Shares in Fiat fell more than 8.5 percent on Wednesday to their lowest level this year, with traders citing concerns that investors who voted against the Italian carmaker's merger with Chrysler would exercise their right to sell the stock, potentially jeopardizing the tie-up.
The decline added to a 3.1 percent fall on Tuesday and the stock was last quoted down 8.55 percent at 6.26 euros. Trading in the shares was halted by the Italian bourse on several occasions due to excessive volatility.
The losses wiped out all the gains the carmaker has made since announcing on Jan. 1 that it would buy out the shares in its U.S. unit Chrysler it did not yet own, cementing the creation of the world's seventh largest auto group.
Fiat issued a statement on Tuesday saying no shareholders had declared an intention to exercise the exit right at that stage.
CEO Sergio Marchionne wants to incorporate the two carmakers as a Dutch-registered combine, Fiat Chrysler Automobiles (FCA), paving the way for a U.S. listing which it hopes will help fund an ambitious turnaround plan.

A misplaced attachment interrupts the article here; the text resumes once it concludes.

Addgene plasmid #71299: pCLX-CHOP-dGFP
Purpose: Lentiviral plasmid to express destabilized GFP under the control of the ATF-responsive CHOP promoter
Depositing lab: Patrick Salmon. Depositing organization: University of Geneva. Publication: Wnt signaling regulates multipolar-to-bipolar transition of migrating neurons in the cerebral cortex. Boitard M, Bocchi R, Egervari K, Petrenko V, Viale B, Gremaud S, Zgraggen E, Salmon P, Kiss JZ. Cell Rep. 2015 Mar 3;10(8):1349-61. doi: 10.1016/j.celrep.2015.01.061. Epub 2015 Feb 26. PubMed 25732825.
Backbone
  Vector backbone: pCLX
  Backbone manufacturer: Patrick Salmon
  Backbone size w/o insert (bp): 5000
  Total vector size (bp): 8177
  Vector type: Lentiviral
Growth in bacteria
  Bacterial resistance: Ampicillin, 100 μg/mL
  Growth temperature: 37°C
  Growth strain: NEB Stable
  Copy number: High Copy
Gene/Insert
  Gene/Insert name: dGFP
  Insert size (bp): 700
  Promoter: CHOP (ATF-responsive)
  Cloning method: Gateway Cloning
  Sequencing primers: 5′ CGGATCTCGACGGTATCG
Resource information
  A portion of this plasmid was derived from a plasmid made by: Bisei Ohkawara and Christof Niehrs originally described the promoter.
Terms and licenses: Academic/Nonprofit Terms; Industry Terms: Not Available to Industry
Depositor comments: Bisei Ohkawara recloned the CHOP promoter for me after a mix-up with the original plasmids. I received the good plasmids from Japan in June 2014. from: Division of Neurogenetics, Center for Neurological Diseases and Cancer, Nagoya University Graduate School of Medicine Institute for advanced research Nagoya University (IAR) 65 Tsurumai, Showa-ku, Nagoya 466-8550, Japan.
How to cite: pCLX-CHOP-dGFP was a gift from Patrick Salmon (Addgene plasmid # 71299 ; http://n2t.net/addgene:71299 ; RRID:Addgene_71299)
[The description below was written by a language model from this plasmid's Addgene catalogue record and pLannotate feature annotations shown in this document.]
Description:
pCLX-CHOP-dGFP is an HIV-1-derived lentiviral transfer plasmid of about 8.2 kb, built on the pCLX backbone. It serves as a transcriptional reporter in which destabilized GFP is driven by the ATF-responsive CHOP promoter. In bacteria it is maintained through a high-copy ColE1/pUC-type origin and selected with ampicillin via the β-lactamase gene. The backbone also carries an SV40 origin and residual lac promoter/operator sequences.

But the merger is still subject to some conditions, including a limit on the number of dissenting shareholders who exercise their right to sell out.
"The problem remains the cash exit rights," one Milan-based trader said. "The more the stock drops, it increases the expectation of more people selling out, which in turn increases the number of people selling."
Fiat shareholders approved the merger with a two-thirds majority of those present at a meeting on Friday.
Should enough of Fiat's investors who voted against the merger exercise their rights to sell by Aug. 20, and the total sum that needs to be paid for those rights to shareholders and creditors exceeds 500 million euros ($668 million), the merger could fail, Fiat has said.
The more the stock falls, the more appealing the cash exit right price of 7.727 euros per share becomes, increasing the likelihood that more shareholders sell out.
This in turn means that the 500 million euro cap could be exceeded and the merger would not proceed.
The creation of FCA will not lead to significant operational cost savings or synergies, Fiat has said, and failure to get the final OK for the tie-up would have little operational impact.
However, a rejection would likely prove embarrassing for Marchionne and may result in higher financing costs going forward, analysts have said.
Analysts and management have said chances of this happening were slim. Marchionne also said that should the merger project fall through, he would attempt to create FCA at a later stage.